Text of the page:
Justin Martel whispers “hello” as he tiptoes into the Prague film studio of William Higgins, 67, an American producer and “dean of gay porn” who moved to Prague right after communism ended to corner the gay sex market, arriving around the same time two other bearded vanguards of capitalism — Santa Claus and Colonel Sanders — showed up to monopolize Christmas and fried chicken. All three have found fertile ground here.
Higgins likes to recruit men who have typically never done porn or had sex with men before and market their inexperience as an asset, not a drawback. To this day, he enjoys filming the first-timers, especially if they don’t really like it. He zooms in on their faces clenched in pain. It makes it real, Higgins says. He also prefers working with straight guys because they are not as picky about with whom they have sex. “If they are willing to do it with a guy, they’ll do it with any guy. It’s a job,” he says. “We have one gay guy who always dictates who he’s going to do it with. I’d much rather work with straight guys.” –“Gay-4-Pay in Prague,” Iva Skoch, GlobalPost
Gerald Boyd was recruited for a management position in the 1980s by Max Frankel, then executive editor. By that time, Boyd had already established himself as a top-of-the-line reporter. … Frankel told him that the Times “severely lacked minorities to promote to management,” that it was hard to find “suitable candidates,” that increased “diversity” was not just one of his own priorities but one of Sulzberger’s too, and that Boyd’s “help toward the effort would mean a lot.” The message did not require a decoder: thanks to the paper’s “diversity” policy, Boyd was being offered a chance to climb the executive ladder. He did not need much persuasion to abandon the reporter’s life and join the executive chase for glory. He acknowledges that his race gave him an advantage in the incessant bureaucratic struggles for advancement that afflict the Times newsroom, but declines to display any bogus humility about it. He is obviously aware that a generation earlier his race would have made it hard to get any Times job more elegant than slicing salami in the cafeteria. –“A Bad Morning at The New York Times,” Russell Baker, The New York Review of Books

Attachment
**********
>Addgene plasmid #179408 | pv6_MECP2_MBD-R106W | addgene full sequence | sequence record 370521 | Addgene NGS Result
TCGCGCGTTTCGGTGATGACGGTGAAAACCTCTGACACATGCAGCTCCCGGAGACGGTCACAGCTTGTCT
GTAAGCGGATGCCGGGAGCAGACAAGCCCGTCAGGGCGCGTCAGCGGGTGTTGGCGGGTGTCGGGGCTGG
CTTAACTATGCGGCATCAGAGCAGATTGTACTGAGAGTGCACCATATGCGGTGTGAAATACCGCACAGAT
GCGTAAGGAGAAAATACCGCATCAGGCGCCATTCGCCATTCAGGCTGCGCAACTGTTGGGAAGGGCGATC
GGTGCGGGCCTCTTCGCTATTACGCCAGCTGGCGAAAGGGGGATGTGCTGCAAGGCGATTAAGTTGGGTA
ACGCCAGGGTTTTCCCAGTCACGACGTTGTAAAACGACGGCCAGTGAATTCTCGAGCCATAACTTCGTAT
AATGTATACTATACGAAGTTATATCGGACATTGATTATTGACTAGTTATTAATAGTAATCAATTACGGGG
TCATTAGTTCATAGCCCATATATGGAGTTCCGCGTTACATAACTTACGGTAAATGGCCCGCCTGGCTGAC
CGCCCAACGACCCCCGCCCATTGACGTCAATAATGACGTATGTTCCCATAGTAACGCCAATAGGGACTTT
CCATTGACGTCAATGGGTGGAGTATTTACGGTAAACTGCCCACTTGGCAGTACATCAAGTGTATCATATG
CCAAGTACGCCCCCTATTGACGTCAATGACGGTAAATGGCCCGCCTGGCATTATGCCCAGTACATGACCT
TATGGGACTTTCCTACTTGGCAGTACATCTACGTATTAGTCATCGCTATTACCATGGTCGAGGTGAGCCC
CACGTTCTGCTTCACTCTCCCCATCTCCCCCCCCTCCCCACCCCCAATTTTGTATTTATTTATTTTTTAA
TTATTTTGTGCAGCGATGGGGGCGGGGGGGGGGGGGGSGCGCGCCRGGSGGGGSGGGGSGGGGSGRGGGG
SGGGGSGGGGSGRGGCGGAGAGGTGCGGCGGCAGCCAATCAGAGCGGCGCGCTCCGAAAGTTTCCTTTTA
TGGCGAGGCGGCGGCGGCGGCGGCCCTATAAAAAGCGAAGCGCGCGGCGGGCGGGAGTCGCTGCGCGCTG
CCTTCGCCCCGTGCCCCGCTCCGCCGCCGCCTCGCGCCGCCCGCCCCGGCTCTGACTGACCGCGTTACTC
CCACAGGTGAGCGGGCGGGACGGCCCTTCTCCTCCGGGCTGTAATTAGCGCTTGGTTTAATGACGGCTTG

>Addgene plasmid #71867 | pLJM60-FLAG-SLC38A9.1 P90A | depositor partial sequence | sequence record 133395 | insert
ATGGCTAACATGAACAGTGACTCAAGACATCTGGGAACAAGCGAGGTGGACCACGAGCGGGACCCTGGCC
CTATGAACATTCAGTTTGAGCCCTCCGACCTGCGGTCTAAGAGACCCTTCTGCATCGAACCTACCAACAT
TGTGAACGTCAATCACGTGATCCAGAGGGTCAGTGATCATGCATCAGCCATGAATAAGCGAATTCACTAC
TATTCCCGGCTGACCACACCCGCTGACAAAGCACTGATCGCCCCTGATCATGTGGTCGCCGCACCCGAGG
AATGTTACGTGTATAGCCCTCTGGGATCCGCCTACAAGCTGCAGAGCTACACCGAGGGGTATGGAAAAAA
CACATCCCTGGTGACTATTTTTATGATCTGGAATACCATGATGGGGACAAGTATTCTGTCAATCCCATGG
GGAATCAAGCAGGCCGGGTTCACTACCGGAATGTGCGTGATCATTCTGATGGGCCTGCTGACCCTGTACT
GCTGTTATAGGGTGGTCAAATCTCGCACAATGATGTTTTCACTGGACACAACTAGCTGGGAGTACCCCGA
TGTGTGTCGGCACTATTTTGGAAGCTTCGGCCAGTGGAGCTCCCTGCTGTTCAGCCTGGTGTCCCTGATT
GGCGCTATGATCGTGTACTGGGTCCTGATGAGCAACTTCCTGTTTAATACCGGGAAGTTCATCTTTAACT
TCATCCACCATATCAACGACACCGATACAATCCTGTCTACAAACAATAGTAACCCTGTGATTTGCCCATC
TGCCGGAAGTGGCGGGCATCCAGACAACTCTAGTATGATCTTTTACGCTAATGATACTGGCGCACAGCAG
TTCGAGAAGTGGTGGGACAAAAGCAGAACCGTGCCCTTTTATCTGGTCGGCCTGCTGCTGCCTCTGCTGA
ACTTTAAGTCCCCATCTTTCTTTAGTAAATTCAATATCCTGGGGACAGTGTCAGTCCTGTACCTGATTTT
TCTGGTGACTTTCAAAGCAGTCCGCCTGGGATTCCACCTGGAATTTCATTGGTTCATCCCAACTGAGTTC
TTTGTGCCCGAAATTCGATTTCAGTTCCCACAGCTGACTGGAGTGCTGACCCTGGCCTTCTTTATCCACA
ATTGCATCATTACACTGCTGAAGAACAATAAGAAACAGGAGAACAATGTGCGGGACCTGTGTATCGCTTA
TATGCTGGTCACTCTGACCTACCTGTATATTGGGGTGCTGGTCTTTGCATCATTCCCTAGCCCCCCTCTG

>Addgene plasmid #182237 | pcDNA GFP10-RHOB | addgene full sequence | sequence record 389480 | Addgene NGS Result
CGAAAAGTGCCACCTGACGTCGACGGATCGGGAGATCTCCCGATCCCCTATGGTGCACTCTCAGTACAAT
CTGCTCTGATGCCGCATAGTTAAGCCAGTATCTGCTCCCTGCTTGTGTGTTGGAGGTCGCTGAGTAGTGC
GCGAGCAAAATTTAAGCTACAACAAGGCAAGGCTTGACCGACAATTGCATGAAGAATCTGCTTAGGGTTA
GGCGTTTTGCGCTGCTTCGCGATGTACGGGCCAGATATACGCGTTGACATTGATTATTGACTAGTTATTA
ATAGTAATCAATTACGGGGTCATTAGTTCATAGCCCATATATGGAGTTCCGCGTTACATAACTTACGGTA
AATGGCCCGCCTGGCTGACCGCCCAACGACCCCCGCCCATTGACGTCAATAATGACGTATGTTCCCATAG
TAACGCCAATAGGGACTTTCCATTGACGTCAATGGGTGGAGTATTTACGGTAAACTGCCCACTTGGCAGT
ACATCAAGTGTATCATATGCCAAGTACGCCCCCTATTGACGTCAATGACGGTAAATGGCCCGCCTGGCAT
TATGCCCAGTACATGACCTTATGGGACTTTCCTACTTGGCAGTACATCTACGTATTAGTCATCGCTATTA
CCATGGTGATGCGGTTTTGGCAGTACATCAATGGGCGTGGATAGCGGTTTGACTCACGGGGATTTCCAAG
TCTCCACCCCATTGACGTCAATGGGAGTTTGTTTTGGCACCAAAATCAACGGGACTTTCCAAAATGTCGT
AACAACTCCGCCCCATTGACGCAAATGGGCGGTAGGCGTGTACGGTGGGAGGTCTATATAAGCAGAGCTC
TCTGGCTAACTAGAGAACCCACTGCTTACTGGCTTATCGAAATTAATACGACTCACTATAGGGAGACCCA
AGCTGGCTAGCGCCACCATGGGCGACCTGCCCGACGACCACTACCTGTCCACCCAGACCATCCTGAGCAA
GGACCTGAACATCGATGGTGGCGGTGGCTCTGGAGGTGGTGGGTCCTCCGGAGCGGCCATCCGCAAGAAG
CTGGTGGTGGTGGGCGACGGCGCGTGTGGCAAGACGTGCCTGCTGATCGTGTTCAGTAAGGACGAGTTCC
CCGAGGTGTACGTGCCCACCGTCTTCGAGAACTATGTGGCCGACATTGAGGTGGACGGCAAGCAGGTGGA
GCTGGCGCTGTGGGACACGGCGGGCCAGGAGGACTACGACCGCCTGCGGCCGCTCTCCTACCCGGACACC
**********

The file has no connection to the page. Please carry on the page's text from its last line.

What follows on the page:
More from Rafe Bartholomew:
Years ago, I lived in Montana, a land of purple sunsets, clear streams, and snowflakes the size of silver dollars drifting through the cold air. There were no speed limits and you could legally drive drunk. My small apartment in Missoula had little privacy. In order to write, I rented an off-season fishing cabin on Rock Creek, a one-room place with a bed and a bureau. I lacked the budget for a desk. My idea was to remove a sliding door from a closet in my apartment and place it over a couple of hastily cobbled-together sawhorses.
Average number of bacteria living in a pound of U.S. mud:
Canadian doctors saved a baby from drowning in his own drool by using Botox on his salivary glands.
A black bear named Pedals, famous for walking upright on his hind legs through Rockaway Township, New Jersey, was reported killed by a hunter, and a hiker in California was attacked after he interrupted two bears mating. It was a “pretty good bear attack,” said the local police chief.